Treatment for acute urticaria may not be required, as the symptoms are mild and the condition can get better on its own within a few days and not return.

If the symptoms of acute urticaria are more serious or the condition persists, you can consult your pharmacist and buy an antihistamine over the counter, or consult your GP for a prescription of antihistamines (see below).

Your GP may also prescribe you corticosteroid tablets if symptoms are severe. Return to your GP if the symptoms get worse or there is no response to treatment after two weeks.


Antihistamines block the effects of histamine, so they should stop the symptoms of itchiness and reduce the rash. Examples of antihistamines include:

  • cetirizine
  • fexofenadine
  • loratadine

Modern antihistamines do not cause drowsiness in most people, but there are some exceptions. See how you react to the antihistamine before driving or operating heavy machinery. Modern antihistamines may cause drowsiness if taken with alcohol. Always read the information leaflet for your medication.

If you are having problems sleeping at night due to particularly itchy urticaria, your GP may give you additional antihistamines that are known to cause drowsiness, such as chlorphenamine or hydroxyzine.

Antihistamines are normally not prescribed during pregnancy. This is because they have not been established as being entirely safe. However, your GP may recommend chlorphenamine if they feel that the benefits outweigh the risk.

There are several thousand known cases of pregnant women taking chlorphenamine, and there is no evidence that it harms unborn babies.

Corticosteroid tablets

You may be prescribed a short course of high-dose corticosteroid tablets, such as prednisolone. Corticosteroids suppress your immune system and therefore can suppress the symptoms of urticaria.

Possible side effects of corticosteroid tablets include increased appetite and weight gain, mood changes and insomnia.

Chronic urticaria

Treatment for chronic urticaria involves helping you to control your symptoms and avoiding any triggers that make the symptoms worse.

If you have chronic urticaria and angioedema, you should be referred to an immunologist (a specialist in the immune system), an allergist or a dermatologist (a specialist in skin conditions). This is because angioedema is potentially more serious as it can cause breathing difficulties.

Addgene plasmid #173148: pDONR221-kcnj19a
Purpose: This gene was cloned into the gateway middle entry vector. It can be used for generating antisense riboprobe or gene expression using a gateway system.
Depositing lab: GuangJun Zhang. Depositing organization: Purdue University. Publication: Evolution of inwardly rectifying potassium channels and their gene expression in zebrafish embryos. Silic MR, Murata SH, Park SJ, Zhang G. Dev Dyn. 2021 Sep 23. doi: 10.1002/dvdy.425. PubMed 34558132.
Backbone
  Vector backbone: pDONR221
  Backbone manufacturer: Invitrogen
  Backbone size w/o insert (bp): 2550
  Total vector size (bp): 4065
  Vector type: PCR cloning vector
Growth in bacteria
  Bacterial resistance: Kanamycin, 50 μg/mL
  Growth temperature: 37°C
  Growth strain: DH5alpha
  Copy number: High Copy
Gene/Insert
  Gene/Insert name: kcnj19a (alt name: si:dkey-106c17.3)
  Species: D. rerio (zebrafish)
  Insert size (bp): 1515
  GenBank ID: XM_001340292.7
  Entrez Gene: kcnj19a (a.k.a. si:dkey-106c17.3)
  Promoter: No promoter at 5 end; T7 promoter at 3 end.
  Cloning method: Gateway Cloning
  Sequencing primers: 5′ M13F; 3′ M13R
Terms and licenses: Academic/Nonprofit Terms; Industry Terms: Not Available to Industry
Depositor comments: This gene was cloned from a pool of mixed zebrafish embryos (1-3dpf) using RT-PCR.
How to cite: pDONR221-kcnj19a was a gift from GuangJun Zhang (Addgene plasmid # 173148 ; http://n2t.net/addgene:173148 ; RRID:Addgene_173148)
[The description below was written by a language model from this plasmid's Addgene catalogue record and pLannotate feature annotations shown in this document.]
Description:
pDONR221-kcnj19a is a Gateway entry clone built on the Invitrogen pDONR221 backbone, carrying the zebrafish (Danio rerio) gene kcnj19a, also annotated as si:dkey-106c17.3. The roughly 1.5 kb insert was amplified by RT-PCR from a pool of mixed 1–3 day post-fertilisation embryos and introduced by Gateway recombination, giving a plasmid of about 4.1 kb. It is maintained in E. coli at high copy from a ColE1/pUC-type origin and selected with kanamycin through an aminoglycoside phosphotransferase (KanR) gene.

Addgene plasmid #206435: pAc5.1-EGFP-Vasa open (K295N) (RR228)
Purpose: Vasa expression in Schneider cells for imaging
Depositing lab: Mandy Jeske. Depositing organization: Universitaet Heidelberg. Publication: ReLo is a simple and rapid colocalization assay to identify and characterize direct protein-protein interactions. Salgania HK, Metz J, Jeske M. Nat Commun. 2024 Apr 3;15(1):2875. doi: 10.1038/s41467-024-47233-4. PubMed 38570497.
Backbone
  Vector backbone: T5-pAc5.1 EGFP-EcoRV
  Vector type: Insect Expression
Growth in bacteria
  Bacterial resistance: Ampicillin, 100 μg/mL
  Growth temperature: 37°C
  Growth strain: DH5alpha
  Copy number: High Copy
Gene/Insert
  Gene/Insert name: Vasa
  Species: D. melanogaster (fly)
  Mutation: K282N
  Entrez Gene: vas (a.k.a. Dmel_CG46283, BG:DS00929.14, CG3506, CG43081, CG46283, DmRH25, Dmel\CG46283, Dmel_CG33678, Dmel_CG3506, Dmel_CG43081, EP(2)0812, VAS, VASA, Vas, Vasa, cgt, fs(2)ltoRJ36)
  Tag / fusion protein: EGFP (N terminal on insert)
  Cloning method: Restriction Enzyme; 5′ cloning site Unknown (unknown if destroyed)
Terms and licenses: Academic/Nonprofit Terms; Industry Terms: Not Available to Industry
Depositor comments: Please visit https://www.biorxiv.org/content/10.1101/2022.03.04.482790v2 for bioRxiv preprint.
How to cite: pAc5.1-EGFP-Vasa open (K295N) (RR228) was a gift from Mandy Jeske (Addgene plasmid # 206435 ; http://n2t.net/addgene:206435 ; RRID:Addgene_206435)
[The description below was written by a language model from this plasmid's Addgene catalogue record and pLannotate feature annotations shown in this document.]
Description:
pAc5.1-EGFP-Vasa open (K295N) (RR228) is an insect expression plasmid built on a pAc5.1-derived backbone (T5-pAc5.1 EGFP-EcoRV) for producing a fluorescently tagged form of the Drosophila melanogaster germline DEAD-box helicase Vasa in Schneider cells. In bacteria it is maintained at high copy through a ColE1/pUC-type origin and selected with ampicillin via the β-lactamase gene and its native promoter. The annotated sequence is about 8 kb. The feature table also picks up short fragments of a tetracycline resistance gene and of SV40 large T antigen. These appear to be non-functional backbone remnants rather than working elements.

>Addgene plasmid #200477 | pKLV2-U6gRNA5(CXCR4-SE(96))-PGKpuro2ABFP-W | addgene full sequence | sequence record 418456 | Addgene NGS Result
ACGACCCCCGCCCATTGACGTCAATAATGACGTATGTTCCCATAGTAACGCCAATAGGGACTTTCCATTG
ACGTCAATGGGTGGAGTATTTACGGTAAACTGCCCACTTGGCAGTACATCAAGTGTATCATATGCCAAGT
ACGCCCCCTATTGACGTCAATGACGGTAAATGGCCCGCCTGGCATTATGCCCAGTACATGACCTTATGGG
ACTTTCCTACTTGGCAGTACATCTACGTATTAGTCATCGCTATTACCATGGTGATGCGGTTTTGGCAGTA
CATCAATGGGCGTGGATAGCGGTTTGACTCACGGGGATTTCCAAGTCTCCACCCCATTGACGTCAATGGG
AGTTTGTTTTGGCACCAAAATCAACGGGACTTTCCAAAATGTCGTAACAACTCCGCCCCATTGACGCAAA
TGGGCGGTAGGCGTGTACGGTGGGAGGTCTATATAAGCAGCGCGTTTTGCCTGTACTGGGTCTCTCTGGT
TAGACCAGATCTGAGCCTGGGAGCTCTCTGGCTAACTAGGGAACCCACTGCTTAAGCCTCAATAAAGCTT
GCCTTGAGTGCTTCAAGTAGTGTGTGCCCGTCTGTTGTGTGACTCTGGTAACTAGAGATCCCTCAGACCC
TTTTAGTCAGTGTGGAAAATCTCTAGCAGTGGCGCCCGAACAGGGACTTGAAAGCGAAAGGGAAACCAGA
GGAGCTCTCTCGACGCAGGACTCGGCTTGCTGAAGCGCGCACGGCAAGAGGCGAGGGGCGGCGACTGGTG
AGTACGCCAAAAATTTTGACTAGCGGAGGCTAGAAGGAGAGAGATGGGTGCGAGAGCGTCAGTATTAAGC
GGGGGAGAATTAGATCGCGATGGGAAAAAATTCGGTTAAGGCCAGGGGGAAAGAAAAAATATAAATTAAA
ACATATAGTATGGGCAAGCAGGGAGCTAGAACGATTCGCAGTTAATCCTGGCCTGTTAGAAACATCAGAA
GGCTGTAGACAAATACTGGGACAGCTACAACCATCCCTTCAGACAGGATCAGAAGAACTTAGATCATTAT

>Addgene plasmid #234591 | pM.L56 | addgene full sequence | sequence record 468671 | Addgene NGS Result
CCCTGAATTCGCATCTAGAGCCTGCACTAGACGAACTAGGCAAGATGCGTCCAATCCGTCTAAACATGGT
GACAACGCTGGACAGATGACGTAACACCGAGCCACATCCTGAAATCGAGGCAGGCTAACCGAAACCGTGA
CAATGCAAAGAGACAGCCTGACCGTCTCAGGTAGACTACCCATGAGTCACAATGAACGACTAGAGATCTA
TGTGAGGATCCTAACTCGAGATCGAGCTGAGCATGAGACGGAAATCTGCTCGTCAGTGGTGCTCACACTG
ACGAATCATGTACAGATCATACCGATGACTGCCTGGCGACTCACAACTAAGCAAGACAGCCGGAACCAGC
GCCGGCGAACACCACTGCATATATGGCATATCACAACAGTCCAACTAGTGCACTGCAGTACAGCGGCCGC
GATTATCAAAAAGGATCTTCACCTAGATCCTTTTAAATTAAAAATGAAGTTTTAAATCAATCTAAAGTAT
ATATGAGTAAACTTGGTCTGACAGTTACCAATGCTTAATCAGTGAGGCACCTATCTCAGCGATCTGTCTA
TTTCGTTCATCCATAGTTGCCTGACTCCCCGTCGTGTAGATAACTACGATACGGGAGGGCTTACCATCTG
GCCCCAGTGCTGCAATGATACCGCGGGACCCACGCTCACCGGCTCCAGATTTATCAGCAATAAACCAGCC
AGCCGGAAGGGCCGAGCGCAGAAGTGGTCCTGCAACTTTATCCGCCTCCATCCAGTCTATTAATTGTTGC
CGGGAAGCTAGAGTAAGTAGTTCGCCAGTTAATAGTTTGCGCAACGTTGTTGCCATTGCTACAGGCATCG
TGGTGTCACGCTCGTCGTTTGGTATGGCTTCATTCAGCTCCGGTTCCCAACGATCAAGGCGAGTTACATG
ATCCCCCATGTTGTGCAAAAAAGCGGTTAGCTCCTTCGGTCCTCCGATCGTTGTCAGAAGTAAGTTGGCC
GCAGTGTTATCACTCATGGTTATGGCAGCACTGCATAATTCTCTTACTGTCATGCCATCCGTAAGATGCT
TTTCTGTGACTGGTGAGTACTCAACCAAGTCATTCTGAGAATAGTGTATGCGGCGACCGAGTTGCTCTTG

If you only have chronic urticaria but the symptoms persist despite treatment, you should also be referred.


The symptoms of chronic urticaria is treated with antihistamines. You may have to take them regularly for as long as the symptoms last. As with acute urticaria, you may be given a combination of 'non-drowsy' and 'drowsy' antihistamines to help you sleep.

Menthol cream

Menthol cream can be used as an alternative or in addition to antihistamines as it has been shown to relieve itchiness. Your GP can prescribe this.

Corticosteroid tablets

More serious episodes of urticaria can be treated with short doses of corticosteroid tablets, such as prednisolone. Possible side effects of corticosteroid tablets include increased appetite and weight gain, mood change, and insomnia. Long-term use of corticosteroids in chronic urticaria is not recommended.


There is controversy over the role of diet in people with chronic urticaria. There are two groups of chemicals in foods that may trigger urticaria: vasoactive amines and salicylates. Avoiding or reducing the intake of these chemicals may possibly improve the symptoms.

You may wish to keep a food diary to see if avoiding a certain food helps your symptoms. If you restrict your diet, consult a dietitian, who can make sure that you are not avoiding foods unnecessarily, and that your diet is adequate.

Vasoactive amines:

Foods that contain vasoactive amines, or cause histamine release, include:

  • shellfish
  • strawberries
  • tomatoes
  • fish
  • chocolate
  • pineapple


Salicylates are naturally occurring aspirin-like compounds that are found in a wide variety of foods of plant origin. You can try cutting down on these but do not completely avoid them. Foods that contain salicylates include:

  • tomatoes
  • spices
  • orange juice
  • raspberries
  • tea

For more information on following a low-histamine diet, see Allergy UK: histamine intolerance.